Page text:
The missing link in warehouse management


Progressive businesses place web-enabled and cloud-based services at the heart of their operations.

Marketing and promotion is online and social, sales are web based, payments are electronic, and fulfilment (albeit usually managed by third parties) is trackable in real time using web and app. The missing link? Stock control – including warehouse management and order picking.

Stock control and warehouse management has come a long way in the past thirty years, but maybe not as far as other business processes. This is odd because warehouse management was one of the first business functions – outside office applications – to be computerised. Applications originating in the 1980s have evolved into warehouse management systems or been merged into ERP solutions. They have delivered increasing levels of functionality and interoperability, enabling streamlined and automated processes to eliminate errors and improve productivity.

The early systems were developed for large companies such as major manufacturers, FMCG producers; distribution companies and retailers who could see the benefits of systems offering synergies, efficiencies and savings. Vendors invested heavily in these solutions, which were based on solid, proven core applications. This meant the price was always prohibitive even before taking into account the configuration, bespoke and support requirements of each new customer. For a variety of reasons – security, privacy, ownership - these systems still tend to be hosted by users (or their IT service providers) on their own infrastructure or by vendors as part of a managed service.

In the meantime, smaller businesses have been left behind. The cost of implementing even a modest conventional system has kept WMS beyond the scope of most until they reach some indeterminate threshold. This is the business reality but as with so many other things the web has changed perceptions. The smallest companies now offer products for sale through their own (or third party) websites to compete with their larger rivals. To the customer these e-commerce sites can look the same as those operated by larger suppliers. Catalogues are comprehensive, product descriptions detailed, payments seamless and orders tracked all the way from warehouse to final destination.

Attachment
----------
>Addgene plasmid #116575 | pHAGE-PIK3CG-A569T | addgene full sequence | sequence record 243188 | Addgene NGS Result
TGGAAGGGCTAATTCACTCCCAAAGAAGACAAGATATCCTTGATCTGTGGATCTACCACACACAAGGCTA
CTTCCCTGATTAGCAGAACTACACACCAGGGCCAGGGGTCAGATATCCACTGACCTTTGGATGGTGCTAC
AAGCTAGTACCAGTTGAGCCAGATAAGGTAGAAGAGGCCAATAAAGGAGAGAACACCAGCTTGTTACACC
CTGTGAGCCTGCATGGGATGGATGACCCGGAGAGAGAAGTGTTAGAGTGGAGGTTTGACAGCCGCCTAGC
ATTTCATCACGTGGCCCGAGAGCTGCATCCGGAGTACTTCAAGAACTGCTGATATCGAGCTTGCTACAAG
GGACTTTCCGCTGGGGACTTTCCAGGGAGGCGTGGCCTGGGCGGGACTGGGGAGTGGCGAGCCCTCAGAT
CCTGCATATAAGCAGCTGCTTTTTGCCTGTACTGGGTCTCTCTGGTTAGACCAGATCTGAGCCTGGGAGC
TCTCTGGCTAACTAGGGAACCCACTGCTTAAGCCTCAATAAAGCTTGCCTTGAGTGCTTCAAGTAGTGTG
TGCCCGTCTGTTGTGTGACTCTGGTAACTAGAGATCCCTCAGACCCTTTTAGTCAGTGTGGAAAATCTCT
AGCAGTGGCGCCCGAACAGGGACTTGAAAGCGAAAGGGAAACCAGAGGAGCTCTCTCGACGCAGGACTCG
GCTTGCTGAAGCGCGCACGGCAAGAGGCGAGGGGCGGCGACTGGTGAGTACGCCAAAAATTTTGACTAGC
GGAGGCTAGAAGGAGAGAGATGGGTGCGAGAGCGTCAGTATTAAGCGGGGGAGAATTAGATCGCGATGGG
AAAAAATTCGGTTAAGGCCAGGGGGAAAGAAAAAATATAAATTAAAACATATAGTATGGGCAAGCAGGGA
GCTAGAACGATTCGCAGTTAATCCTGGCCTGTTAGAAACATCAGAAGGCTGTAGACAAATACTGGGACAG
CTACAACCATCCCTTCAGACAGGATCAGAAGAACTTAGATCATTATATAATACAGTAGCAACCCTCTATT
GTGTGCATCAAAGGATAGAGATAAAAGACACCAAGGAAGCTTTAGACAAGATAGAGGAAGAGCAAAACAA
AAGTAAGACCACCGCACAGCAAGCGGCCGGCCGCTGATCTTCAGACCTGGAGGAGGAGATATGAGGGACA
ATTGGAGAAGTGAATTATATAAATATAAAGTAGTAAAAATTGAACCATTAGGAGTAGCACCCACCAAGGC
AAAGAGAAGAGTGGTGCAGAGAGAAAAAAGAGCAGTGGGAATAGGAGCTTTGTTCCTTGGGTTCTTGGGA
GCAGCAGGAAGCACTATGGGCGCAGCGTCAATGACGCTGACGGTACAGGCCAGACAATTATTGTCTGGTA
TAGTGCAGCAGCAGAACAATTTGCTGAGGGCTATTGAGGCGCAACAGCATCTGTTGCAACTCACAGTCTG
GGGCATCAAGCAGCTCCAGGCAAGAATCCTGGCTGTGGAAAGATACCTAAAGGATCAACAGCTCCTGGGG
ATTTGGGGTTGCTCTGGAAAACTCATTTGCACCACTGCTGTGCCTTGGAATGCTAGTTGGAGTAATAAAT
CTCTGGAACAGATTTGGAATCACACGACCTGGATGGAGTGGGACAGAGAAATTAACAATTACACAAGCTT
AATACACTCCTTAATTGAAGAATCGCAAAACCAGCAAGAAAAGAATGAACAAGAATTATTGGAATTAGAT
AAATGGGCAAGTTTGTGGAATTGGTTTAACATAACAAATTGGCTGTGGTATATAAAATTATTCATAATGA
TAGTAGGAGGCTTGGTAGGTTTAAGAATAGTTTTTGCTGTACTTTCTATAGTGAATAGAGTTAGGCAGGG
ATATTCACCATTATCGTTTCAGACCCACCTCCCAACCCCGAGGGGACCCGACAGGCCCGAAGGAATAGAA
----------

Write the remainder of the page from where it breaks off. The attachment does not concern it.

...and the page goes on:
For many of these businesses the stock control and WMS part of their operations may not be as sophisticated. Key functions such as receiving products and allocating them to suitable storage locations is managed by simple spreadsheet or "pencil and paper", as are equally important processes such as order picking and assembly, despatch and general stock management. This may be OK while things are working but growing businesses need to remain agile. Rightly or wrongly customers expect the same high levels of service from anyone they buy from.

The problem is that there is next to nothing available to meet these requirements. For many, the big ticket systems remain out of reach. The major WMS and ERP vendors continue to focus on big customers. Solutions, if they exist at all, are often cut-down versions of the vendor's mainstream solution which are too complex or expensive.

A new approach is needed. Something like a cloud based WMS that covers the core functions offered by the larger systems and perhaps even supporting a small amount of configurability. The most important aspect of these systems would be their ability to support core stock control and WMS processes with little or no set-up overhead. They would be technically scalable to support a growing business and would interface with existing common ecommerce and business applications such as order processing and invoicing. Pricing would also be scalable with little or no setup cost. Instead a regular subscription would be based on the number of concurrent users, transaction volumes or something else that grew with the business.

This is important because providing customers with accurate stock availability information is key for any retail or supply-based business. Customers who visit and cannot verify the availability of items they want, or when they will be delivered, will quickly look elsewhere. But as businesses grow they recognise other reasons for effective warehouse management. Processes that meet the needs of a small business can easily become cumbersome, complex and unsustainable as the operation grows.

Moreover, growing businesses always need cost control. Optimising stock levels and ensuring processes are simple and effective is critical. Businesses need to know exactly what is in stock and where it is at all times – just like the big boys – to provide a comparable level of service without letting costs run out of control. Of course, all the traditional benefits of WMS would still apply including data accuracy, reduced rekeying and ability to exchange information seamlessly. Surely the market is ready for an alternative model that meets the needs of small to medium sized businesses.